Enjoy the beauty of the variety of trees as you walk around Overton, circling the river Test. The trail starts on the Community Centre forecourt, which is by the traffic lights in the middle of the village. The tour is on roads, some without footpaths so take care with traffic. All the trees are visible from the footpath or road.

Legend of the trees

1. Willow (Salix)

There are over 250 species of willow. They are often planted on the edges of streams where their interlocking roots can protect the bank from water erosion.

2. Swamp Cypress (Taxodium)

One of only a few conifers growing in Britain that is deciduous, meaning it sheds its foliage in winter. The

needles turn a stunning fiery red in colour just before they fall in autumn.

3. Yew (Taxus)

Churchyard yews often pre-date the Church and some are known to be over 1000 years old. The foliage and seed in the berry are poisonous.

4. Caucasian Wingnut (Juglandaceae)

It is native to the Caucasian region and was introduced to Great Britain after 1800.

5. Purple Norward Maple (Acer)

Because of its attractive grain it was used to make part of the famous Stradivarius violins.

6. Walnut (Juglans)

The walnut tree was first introduced to England by the Romans. Its leaves and husks were used for hair dyes until the 20th Century.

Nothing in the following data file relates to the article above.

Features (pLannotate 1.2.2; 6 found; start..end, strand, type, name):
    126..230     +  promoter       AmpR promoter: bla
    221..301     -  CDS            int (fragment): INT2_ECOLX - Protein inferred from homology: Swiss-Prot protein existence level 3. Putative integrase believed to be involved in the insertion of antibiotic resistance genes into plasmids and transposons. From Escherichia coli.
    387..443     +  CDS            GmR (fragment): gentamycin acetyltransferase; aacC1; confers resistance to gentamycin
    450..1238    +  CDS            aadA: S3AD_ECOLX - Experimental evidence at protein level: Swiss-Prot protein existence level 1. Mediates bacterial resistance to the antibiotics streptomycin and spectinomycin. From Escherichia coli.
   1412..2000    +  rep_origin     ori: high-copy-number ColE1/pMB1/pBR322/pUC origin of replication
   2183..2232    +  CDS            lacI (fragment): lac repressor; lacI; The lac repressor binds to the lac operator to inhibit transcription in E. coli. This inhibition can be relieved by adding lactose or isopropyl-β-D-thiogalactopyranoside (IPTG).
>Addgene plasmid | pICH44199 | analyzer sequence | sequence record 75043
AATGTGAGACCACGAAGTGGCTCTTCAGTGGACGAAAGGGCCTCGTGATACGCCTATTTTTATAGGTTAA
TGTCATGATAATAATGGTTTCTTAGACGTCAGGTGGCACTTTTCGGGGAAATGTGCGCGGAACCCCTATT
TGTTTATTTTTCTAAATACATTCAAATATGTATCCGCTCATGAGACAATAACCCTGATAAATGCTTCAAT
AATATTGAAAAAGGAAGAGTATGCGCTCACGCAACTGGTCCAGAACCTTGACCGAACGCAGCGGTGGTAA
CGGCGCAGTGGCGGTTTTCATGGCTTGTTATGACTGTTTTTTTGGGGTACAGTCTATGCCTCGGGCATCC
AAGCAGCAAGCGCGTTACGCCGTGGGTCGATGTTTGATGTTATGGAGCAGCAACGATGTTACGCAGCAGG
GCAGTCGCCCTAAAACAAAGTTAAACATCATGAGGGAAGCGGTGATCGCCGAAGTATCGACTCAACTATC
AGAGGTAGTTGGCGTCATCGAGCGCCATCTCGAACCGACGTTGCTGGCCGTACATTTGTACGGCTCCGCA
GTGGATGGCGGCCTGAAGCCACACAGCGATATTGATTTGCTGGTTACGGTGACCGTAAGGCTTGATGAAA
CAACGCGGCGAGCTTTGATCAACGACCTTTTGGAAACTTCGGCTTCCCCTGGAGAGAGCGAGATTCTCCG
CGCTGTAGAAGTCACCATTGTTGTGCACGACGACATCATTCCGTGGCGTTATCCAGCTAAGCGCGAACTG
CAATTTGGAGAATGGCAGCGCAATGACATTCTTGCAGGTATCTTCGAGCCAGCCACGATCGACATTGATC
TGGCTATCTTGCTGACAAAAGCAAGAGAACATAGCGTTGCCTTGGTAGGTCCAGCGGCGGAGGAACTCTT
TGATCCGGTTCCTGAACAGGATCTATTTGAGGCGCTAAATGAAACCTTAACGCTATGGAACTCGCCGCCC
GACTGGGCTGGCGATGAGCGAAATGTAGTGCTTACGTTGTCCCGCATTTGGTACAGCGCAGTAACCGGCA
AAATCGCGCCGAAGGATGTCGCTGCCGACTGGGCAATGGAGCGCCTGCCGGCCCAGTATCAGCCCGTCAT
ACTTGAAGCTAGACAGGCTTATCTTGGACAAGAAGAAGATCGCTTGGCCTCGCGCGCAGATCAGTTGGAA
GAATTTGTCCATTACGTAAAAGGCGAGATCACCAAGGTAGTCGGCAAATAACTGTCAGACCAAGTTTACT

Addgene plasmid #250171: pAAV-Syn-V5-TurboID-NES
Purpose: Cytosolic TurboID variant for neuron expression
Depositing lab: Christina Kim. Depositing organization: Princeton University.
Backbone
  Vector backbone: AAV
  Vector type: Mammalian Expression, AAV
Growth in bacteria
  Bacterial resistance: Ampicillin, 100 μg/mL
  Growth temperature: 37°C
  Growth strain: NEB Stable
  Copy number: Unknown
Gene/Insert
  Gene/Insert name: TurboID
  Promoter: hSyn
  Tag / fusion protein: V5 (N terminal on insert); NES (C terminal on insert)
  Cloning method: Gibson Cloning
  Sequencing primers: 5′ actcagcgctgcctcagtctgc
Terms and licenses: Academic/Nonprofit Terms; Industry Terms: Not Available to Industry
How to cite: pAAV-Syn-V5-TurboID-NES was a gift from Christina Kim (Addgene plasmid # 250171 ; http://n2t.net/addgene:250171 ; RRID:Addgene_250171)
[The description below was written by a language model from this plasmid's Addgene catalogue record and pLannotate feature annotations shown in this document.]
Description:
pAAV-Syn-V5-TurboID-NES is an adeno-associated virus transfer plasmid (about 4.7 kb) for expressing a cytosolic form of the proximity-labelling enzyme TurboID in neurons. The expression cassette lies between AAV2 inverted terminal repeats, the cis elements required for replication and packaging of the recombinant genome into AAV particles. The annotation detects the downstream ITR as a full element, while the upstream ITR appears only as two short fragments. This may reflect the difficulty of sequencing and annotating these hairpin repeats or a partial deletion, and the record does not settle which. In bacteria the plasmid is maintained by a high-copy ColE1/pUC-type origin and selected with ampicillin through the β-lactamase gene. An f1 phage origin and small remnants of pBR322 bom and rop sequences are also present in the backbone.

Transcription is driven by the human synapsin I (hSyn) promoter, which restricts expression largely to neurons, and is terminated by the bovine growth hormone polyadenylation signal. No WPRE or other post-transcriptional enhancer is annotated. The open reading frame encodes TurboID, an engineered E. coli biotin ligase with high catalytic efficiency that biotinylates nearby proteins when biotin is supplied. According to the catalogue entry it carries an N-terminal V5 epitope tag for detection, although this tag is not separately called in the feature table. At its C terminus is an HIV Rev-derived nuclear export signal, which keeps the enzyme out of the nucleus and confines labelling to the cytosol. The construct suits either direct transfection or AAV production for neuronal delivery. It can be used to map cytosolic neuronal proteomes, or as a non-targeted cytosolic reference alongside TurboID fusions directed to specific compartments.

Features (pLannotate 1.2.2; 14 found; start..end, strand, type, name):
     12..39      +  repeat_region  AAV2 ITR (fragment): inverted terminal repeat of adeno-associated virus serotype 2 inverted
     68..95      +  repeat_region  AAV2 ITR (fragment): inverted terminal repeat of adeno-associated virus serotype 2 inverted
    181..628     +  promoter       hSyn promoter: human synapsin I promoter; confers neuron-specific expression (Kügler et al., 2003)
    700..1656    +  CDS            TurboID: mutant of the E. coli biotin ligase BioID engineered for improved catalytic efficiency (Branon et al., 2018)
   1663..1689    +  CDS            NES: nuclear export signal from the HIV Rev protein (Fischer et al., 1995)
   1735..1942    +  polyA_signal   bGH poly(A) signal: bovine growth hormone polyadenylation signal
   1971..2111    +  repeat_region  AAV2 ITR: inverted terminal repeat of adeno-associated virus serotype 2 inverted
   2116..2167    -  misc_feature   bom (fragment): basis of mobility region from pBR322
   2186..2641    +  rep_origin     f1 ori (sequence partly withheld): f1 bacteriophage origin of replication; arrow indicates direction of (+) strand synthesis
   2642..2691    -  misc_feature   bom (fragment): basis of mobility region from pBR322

7. Sycamore (Acer)

The honeydew exuded by the sycamore is an extremely valuable food source for insects and small animals.

8. Lime (Tilia)

Lime leaves are eaten by the caterpillars of many moth species. They are very attractive to aphids and the flowers provide nectar and pollen for insects, particularly bees.

9. Scots Pine (Pinus)

Scots Pine is the only truly native pine in the UK. More usually found in heathland. Grown for timber.

11. Hazel (Corylus)

Hazelnuts which are the fruit of the hazel are loved by many birds, squirrels and dormice.

12. Hornbeam (Carpinus)

In spring, using a stethoscope, rising sap can be heard pulsing in the trunk!

13. Ash (Fraxinus)

Distinctive black buds on grey twigs in winter. The timber has been harvested since the iron age for its elasticity and strength.

14. Cedar (Cedrus)

A tree native to the Himalayas and Mediterranean which can grow up to 35 metres.  As trees age, cracks and crevices develop within their trunks and branches, providing nesting places for species such as tawny owls and roosts for bats.

15. Cherry (Prunus)

The fruit crop feeds wildlife and humans. The timber is valued for its rich mahogany-like colour.

16. Silver Birch (Betula)

The white bark sheds layers like tissue paper. It has lovely yellow catkins in April and May and provides food and habitat for more than 300 insect species.

17. Horse Chestnut (Aesculus)

Sticky buds, flower ‘candles’, conkers and deeply divided leaves of horse chestnut are unmistakable.

18. Silver Maple (Acer)

A native of the USA and Canada.

19. Oak (Quercus)

Just one oak can support 1000 other species. Its timber has always been used in building and furniture making.

20. Cockspur Hawthorn (Cratageous)

Native to eastern North America. The thorniest of the hawthorns!

10. Crab Apple (Malus)

One of the ancestors of the cultivated apple.